For the many, many entrepreneurs out there struggling to find the right work-life balance (or work-life blend, if that's more your style), there is no shortage of advice.
From novel scheduling systems, to exhortations to invest in health, and even spiritual reminders that 'work-life balance' is really a modern spin on the ancient and fundamentally difficult question of what constitutes a life well lived, you can spend hours upon hours neither working nor living but simply reading through posts and columns on the topic.
But if you're hip deep in this sort of advice, it is possible you've put the cart well before the horse. The first step to achieving something vastly important but fuzzily defined like work-life balance isn't soul-searching or reading up on the issue, it's nailing down what you mean by the term in the first place.
You need to define it to achieve it.
Take the case of "success," for example. Success is another inexhaustible goldmine for bloggers (trust me on this) with nearly any post offering advice on achieving it generating huge interest. But while many such posts are chock full of useful insights, a shocking percentage of them fail to acknowledge that "success" as a term means next to nothing outside of each person's personal definition. Your success might be how much security and opportunity you can provide for your loved ones. Mine might be the amount of human suffering I've removed from the world. Another guy's might involve flash cars and fancy job titles.
Without taking the time to think carefully about where your notions of achievement and purpose come from and what success means to you, you're in a terrible position to decide if this week's hot "how to be successful" advice applies to you or only to someone who thinks the point of life is something you actually don't value much at all.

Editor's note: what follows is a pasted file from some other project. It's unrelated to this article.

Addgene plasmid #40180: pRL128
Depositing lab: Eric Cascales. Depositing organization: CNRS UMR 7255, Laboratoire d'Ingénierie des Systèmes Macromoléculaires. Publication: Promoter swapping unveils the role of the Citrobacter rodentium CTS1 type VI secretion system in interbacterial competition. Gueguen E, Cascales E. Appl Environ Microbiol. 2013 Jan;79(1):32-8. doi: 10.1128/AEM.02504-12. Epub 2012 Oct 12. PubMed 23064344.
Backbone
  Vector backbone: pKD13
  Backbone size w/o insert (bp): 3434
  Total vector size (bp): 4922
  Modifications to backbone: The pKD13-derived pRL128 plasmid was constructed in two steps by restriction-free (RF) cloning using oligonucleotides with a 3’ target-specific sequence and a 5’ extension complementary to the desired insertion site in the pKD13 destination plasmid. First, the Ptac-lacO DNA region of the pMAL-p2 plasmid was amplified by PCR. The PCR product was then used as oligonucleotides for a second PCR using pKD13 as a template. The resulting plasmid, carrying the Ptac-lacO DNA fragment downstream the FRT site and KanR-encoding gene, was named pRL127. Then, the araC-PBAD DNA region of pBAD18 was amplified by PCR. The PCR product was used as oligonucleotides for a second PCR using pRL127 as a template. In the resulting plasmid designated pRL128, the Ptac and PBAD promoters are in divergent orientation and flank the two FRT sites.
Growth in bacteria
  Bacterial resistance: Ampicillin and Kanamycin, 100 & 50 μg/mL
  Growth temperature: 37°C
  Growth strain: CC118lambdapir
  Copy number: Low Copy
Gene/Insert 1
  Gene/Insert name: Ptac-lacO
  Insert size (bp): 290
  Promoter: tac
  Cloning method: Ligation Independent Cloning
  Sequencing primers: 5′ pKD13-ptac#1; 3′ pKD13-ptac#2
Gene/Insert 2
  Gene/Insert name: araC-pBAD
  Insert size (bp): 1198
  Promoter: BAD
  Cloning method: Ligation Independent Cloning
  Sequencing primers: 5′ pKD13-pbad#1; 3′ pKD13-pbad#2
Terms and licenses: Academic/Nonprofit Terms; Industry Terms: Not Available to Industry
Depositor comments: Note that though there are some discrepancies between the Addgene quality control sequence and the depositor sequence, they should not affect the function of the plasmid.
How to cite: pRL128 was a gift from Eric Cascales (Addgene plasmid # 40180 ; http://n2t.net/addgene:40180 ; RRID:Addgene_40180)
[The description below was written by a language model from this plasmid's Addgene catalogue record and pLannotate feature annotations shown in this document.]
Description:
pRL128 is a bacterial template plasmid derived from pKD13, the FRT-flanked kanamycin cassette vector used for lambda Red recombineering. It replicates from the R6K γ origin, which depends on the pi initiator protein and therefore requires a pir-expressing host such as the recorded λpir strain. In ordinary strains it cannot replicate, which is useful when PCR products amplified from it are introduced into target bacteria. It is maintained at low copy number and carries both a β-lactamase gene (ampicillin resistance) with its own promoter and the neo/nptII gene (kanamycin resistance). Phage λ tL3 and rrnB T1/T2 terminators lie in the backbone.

The same goes for balance.
And what's true for "success" is also true for "work-life balance," a recent post on Fast Company suggests. The fascinating piece by Vivian Giang has a simple premise--ask CEOs and founders for their personal definitions of work-life balance.
Answers ranged from finding time for naps and meditation (that's Brian Halligan, co-founder of HubSpot) and ensuring you're doing work you love (Jeremy Wickremer, founder of Transformational Media Summit) to simply feeling that you've made a free choice to work 24/7 (Amy Errett, co-founder of Madison Reed) and making sure that there's still time for fun in life (Monif Clarke, CEO of Monif C. Plus Sizes).
The fact that these business leaders have incredibly different notions of work-life balance underlines the truth that the term is not self-defining. Before you begin reading up and ruminating on specific tactics, you need to know what your strategic aim is when it comes to work-life balance.
Can you answer this essential question: what's your personal definition of work-life balance?